Tuesday 2 November 1999
taken from www.edmontonjournal.com
Peter North, Special to the Journal
Where: Winspear Centre
When: Monday night
Lightfoot's music endures - Singer-songwriter still outperforms most of his peers
For longtime fans of Gordon Lightfoot who weren't aware that his voice has gone through some less-than-favourable changes over the last few years, the first give-away might have been that the concert was sponsored by a local "talk" radio station.
Then there were those of us who were leery of attending the show based on having witnessed the great songwriter's painfully strained show on Much More Music a few months ago.
Well, in a day and age when tunesmiths of quality don't seem to be leaping out of the woodwork, the bottom line after attending Monday's sold-out show at the Winspear Centre is this.
Gordon Lightfoot with 50 per cent of his former vocal capacity is still a better bet than most performances built around songs.
Over the course of two sets, the legend paraded out a selection of tunes that, for the most part, make one sit in awe. That's while being bathed in beautiful melodies and led through tales bursting forth with unforgettable images and poetically etched emotions.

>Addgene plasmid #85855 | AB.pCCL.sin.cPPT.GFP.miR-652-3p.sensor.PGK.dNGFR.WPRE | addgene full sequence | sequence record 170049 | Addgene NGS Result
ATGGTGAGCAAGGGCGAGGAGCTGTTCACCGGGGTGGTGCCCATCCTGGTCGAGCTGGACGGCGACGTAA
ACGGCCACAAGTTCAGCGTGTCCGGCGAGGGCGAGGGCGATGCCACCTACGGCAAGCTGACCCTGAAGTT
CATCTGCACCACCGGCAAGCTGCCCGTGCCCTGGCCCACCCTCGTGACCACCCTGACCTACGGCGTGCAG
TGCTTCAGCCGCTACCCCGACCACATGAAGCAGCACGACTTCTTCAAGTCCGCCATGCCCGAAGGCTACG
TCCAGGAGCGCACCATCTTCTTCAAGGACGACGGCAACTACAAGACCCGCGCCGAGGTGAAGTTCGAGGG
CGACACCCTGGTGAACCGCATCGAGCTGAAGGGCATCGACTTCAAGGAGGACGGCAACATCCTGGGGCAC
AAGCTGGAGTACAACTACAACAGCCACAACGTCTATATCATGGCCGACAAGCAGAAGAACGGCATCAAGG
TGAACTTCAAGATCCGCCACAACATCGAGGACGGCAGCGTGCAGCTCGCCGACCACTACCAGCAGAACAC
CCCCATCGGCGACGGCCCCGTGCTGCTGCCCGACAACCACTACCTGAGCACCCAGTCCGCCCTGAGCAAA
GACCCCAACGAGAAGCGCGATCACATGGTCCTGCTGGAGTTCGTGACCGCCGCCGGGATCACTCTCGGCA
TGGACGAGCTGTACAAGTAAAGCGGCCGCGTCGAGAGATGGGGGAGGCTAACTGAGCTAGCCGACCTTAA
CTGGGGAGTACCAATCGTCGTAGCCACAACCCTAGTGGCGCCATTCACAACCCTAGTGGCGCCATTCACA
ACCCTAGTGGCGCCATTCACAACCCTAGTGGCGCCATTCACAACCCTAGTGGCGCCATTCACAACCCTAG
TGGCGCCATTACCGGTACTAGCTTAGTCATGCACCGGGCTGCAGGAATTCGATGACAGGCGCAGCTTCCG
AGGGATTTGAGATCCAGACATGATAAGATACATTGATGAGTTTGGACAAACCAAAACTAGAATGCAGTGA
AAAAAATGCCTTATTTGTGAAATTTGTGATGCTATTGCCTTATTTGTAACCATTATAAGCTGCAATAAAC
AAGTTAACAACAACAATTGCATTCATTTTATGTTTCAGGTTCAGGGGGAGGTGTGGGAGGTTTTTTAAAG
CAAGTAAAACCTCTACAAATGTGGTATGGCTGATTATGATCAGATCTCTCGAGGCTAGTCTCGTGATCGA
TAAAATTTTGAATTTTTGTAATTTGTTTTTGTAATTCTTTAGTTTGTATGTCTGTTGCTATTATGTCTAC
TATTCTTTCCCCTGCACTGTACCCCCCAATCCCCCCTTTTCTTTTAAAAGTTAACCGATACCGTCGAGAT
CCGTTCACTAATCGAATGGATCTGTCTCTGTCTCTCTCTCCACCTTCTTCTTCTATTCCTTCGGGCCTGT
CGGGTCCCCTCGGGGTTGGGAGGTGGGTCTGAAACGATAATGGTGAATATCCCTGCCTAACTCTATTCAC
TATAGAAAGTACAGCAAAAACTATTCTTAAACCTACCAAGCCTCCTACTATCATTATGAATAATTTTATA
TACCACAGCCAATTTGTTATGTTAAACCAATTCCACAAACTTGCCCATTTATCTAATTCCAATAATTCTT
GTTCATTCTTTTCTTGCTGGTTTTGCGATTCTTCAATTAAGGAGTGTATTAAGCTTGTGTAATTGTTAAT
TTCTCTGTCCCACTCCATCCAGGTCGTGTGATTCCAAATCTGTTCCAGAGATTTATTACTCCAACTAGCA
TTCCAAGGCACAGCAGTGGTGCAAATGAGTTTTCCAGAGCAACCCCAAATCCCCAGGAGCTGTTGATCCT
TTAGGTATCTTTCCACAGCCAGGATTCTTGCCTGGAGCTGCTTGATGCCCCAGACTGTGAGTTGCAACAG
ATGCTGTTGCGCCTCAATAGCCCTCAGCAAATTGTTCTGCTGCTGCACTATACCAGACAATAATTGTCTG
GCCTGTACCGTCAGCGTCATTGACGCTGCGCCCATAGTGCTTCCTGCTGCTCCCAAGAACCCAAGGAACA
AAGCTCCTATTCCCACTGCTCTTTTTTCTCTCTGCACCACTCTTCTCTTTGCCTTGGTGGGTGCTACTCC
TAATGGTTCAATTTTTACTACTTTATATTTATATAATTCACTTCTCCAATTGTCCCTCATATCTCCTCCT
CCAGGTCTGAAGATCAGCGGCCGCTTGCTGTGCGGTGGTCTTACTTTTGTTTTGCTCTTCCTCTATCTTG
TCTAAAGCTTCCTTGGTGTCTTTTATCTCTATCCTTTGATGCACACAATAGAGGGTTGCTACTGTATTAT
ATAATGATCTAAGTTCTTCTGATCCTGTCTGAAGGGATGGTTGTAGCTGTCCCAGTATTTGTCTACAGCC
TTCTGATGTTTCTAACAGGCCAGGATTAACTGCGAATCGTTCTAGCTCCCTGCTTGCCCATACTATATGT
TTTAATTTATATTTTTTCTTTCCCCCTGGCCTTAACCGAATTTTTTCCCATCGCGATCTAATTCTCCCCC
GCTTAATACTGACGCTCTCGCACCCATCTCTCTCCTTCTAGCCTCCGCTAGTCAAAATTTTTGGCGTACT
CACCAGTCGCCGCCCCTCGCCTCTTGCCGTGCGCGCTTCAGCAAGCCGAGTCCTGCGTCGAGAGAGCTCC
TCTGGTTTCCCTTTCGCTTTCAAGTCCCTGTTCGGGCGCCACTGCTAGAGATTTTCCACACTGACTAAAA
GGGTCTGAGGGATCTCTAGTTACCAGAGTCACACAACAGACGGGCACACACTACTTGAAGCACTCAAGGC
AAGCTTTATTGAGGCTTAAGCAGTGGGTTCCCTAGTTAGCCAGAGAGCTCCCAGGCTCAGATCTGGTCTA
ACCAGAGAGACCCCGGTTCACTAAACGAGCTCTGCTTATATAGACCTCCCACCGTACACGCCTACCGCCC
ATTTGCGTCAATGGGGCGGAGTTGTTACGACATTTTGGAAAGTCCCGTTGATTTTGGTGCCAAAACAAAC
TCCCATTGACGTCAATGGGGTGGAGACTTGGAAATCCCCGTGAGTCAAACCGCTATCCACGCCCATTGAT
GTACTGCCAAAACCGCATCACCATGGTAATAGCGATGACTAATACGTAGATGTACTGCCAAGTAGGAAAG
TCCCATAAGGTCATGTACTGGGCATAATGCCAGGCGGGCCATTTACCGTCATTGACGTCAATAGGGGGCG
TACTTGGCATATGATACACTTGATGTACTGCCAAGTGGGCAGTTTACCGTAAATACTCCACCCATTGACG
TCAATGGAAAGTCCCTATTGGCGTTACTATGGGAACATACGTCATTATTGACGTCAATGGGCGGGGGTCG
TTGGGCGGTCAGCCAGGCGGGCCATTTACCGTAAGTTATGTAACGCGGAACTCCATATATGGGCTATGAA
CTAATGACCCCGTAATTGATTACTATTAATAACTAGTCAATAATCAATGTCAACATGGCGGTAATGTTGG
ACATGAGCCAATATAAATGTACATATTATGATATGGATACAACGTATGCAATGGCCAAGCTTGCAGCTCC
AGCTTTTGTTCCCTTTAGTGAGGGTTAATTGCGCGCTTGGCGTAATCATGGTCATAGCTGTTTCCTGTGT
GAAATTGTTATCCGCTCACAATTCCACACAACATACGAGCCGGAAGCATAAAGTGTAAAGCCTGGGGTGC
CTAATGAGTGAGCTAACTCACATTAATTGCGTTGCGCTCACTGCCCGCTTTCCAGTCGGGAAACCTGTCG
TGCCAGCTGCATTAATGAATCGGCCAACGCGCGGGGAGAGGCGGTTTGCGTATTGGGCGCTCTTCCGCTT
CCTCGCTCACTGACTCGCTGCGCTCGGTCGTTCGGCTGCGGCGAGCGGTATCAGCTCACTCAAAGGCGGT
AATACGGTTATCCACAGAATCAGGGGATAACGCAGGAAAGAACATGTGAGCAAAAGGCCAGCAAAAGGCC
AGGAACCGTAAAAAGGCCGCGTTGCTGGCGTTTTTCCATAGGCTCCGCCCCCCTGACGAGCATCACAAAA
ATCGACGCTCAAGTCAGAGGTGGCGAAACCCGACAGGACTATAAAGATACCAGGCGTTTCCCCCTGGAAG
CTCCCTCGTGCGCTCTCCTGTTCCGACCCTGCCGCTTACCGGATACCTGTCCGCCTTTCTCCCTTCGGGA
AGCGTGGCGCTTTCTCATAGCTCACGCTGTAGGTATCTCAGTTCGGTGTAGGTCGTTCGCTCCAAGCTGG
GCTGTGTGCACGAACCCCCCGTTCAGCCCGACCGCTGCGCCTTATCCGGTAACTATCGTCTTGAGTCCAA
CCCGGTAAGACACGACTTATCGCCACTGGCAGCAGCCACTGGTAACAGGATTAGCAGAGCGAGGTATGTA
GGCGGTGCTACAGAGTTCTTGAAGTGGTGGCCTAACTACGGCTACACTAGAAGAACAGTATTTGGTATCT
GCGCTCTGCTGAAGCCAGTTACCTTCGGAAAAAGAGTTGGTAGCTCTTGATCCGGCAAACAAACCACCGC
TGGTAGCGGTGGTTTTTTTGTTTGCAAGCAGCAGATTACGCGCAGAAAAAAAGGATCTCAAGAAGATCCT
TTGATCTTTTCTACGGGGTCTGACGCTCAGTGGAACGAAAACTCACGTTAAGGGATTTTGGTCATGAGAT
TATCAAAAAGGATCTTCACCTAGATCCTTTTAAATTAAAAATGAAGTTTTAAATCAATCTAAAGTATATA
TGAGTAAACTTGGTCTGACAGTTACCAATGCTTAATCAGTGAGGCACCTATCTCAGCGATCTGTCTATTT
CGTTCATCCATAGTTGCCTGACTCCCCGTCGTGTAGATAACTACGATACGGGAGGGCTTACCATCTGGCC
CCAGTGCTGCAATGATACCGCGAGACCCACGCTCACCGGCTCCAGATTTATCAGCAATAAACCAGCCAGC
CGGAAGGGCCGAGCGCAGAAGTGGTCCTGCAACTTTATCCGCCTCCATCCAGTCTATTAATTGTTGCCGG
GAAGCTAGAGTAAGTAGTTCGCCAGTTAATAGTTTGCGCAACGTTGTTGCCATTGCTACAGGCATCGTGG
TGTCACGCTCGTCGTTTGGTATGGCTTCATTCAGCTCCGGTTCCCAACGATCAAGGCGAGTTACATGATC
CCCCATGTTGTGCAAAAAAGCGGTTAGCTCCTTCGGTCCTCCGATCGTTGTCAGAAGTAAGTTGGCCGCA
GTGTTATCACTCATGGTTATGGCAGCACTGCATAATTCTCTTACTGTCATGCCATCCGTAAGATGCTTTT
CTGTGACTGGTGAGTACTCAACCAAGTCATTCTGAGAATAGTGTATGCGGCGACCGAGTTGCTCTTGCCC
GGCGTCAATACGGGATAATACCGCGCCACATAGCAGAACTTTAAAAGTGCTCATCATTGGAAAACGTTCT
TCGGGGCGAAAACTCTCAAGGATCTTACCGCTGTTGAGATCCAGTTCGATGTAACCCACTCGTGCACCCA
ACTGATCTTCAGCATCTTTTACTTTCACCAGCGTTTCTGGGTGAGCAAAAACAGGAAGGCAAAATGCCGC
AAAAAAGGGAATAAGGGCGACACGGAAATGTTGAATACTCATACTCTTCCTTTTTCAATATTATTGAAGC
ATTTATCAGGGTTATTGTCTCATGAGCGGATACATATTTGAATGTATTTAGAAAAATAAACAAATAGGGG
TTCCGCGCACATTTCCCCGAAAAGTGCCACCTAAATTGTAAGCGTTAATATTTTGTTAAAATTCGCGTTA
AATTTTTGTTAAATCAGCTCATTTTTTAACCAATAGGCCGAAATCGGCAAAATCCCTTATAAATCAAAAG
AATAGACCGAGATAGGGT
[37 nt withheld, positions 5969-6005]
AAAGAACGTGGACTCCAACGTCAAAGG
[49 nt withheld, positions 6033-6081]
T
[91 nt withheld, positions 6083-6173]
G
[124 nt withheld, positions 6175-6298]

Yes, the once-resonant voice has lost its lower range, but the man has adjusted as best he can and lets the melodies, usually played by himself and guitarist Terry Clements, carry the weight of If You Could Read My Mind, Carefree Highway or Don Quixote.
Think about how long these tunes have stayed on the shelves of contemporary music and it's quite a feat. Given what the new pop treatments of If You Could Read My Mind did last year on the charts, you know that Lightfoot doesn't need to be traipsing around the countryside boosting the bank balance. Then there's the fabulous 88-song box set that is selling very well across the land.
It's the period of Sit Down Young Stranger in '70 to '76's Summertime Dream that produces the most concert material. Alberta Bound, Sundown, Watchman's Gone, Ode To Big Blue and Wreck of the Edmund Fitzgerald surfaced from the era when he was a staple on radio.
That foreboding sound from Clements' electric guitar and the sparse bass lines from Terry Haynes announced Sundown like it was 1974, but the main man today can't quite find the vengeful vocal punch that used to nail the last lines of the chorus.
Watchman's Gone, which he hadn't done in Alberta on the last tour, had a bit more zip from the lip and he also pulled out a rarity in the pleasingly simple I Used To Be A Country Singer, which he didn't pen.
The epic Edmund Fitzgerald carried some instrumental force, but after all these years it remains a mystery why he favours a flatline approach to dynamics.
Just once this listener would like -- no, love -- to hear Clements crank the volume knob on his electric axe and really squeeze out some sparks on, for instance, Baby Step Back from the '82 Shadows album. Oh well.
Being in Alberta meant it was time to dust off Ian Tyson's Red Velvet, which Lightfoot recently cut, a nice touch that should go over well in Calgary tonight.
Then again the show will be absorbed as it was here, with a bit of reverence and a lot of respect.